Woman Sues Google for Incomplete Walking Directions


Rosenberg, a native of Los Angeles, California, looked up the walking directions on the Google Maps app on her Blackberry. She was instructed to walk a half mile down a thoroughfare identified as Deer Valley Drive, also known as Utah State Route 224, which has no sidewalks.

Rosenberg was struck by a car and was severely injured. Rosenberg is suing Google for her medical expenses ($100,000) as well as punitive damages. She is also suing the driver who struck her, Patrick Harwood of Park City, Utah.

It should be noted that the version of Google Maps available on desktops and laptops provides a disclaimer for walking directions. The directions "are in beta," it warns. "Use caution—this route may be missing sidewalks or pedestrian paths."

However, the disclaimer allegedly does not appear in cells phones or personal digital assistants. Rosenberg, walking along a highway at the behest of Google Maps, would not have been able to see the disclaimer on her Blackberry.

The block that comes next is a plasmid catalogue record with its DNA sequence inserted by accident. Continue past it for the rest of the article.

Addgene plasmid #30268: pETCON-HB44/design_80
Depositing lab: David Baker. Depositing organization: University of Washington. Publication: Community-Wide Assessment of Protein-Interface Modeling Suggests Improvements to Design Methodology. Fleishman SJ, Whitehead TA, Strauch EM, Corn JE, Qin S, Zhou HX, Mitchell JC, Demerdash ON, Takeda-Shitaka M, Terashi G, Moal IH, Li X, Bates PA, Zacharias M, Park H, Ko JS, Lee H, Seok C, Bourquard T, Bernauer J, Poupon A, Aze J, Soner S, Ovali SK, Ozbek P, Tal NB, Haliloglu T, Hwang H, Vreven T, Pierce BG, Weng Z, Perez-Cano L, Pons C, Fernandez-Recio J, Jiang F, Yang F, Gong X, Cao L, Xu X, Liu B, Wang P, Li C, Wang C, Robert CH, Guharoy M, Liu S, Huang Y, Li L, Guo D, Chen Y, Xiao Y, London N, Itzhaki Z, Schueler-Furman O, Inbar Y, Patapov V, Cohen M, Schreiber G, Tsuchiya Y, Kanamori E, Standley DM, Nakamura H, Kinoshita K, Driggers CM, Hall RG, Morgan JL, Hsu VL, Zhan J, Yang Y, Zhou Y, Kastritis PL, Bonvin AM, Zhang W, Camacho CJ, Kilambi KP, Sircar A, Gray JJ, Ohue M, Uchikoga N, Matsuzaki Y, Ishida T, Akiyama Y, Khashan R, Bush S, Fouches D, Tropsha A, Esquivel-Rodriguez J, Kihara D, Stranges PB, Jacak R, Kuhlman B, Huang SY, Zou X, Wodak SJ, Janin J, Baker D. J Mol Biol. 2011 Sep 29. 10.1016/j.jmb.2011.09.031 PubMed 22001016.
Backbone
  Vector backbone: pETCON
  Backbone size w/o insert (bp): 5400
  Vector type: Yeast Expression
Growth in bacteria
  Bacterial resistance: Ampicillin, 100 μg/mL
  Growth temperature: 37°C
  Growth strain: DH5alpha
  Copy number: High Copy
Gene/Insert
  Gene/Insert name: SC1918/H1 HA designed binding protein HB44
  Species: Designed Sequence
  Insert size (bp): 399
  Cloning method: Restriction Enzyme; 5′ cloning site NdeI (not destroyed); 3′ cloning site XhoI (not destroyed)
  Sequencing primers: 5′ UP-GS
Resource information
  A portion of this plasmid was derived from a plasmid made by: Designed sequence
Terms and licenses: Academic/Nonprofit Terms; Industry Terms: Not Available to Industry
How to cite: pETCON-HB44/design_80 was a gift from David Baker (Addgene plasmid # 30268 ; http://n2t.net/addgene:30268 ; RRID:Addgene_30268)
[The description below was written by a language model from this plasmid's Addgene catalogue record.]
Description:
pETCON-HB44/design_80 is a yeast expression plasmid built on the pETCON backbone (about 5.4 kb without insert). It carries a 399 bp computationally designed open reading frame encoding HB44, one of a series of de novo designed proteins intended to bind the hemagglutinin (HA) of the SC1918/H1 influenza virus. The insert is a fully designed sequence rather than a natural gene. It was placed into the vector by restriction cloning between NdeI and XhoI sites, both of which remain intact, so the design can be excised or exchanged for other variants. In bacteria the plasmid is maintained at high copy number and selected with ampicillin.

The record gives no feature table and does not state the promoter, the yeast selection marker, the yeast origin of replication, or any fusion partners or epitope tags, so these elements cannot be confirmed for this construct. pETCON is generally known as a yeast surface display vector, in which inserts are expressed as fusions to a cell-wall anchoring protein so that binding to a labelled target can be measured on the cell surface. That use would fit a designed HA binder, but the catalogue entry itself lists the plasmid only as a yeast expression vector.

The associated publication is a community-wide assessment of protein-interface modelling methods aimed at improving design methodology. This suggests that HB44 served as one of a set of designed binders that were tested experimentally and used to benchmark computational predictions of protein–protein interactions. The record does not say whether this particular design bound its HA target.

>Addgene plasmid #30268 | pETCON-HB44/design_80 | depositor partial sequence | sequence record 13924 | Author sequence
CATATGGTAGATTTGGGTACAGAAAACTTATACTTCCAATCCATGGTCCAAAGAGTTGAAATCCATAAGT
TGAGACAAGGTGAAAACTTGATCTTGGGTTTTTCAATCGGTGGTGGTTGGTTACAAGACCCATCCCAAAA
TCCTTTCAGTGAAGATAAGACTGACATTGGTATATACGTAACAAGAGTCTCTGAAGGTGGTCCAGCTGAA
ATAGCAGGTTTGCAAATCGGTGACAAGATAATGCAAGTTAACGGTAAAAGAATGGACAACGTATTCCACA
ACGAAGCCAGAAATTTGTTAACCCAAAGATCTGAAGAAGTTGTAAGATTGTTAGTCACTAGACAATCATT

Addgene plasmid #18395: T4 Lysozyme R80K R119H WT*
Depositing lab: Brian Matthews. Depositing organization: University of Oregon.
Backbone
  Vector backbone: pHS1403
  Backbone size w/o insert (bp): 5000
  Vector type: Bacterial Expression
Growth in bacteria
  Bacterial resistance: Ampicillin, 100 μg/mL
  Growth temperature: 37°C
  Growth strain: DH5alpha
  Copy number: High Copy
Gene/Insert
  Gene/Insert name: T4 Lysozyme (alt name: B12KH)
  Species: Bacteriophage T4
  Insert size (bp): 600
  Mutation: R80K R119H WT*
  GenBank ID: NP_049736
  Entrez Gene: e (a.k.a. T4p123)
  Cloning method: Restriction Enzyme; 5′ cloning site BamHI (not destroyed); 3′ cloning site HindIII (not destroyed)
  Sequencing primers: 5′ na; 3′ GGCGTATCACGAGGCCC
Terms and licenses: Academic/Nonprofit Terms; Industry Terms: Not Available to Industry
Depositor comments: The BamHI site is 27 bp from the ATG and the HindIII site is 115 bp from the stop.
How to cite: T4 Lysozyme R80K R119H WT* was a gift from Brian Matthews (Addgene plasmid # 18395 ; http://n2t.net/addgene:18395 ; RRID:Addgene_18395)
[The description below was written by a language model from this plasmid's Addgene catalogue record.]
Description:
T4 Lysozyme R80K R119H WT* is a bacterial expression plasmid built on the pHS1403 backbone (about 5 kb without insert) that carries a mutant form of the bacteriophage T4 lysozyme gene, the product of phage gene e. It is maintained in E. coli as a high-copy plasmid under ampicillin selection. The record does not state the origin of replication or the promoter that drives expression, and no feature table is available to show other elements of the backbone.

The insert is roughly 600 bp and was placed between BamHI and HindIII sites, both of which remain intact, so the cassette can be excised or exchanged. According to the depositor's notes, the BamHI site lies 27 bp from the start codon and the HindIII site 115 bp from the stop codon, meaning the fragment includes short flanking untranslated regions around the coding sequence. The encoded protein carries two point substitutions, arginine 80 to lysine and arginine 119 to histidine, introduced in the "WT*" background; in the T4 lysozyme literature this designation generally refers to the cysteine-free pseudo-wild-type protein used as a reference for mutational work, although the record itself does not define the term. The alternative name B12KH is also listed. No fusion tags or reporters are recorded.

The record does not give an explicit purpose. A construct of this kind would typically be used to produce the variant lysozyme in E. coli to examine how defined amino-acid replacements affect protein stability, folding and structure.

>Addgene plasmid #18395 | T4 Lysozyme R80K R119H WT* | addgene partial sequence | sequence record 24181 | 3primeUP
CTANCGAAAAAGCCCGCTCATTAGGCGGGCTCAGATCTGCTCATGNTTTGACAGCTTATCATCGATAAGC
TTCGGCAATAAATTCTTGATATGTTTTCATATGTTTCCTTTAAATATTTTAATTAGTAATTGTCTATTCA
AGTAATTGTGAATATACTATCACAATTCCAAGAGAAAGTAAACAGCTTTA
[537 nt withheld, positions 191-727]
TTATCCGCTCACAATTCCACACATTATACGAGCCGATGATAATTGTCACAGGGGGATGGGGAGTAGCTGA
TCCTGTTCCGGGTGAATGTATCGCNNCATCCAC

"As a direct and proximate cause of Defendant Google's careless, reckless and negligent providing of unsafe directions, Plaintiff Lauren Rosenberg was led onto a dangerous highway, and was thereby stricken by a motor vehicle, causing her to suffer severe permanent physical, emotional and mental injuries, including pain and suffering," states the lawsuit.

The case, Rosenberg v. Harwood, was filed in Utah in the US District Court's Central Division.

It was important for Google to include the disclaimer with regard to walking directions, given that the feature was in beta and still in the testing stage. However, it could be argued that a majority of users already on foot and in need of directions would have easier access to a PDA or smart phone than a laptop or desktop. One wonders about the wisdom of rolling out a feature app—even in beta—if users of PDAs cannot view the disclaimer.

However, there is also something to be said for the use of common sense over the blind faith some place in technology services.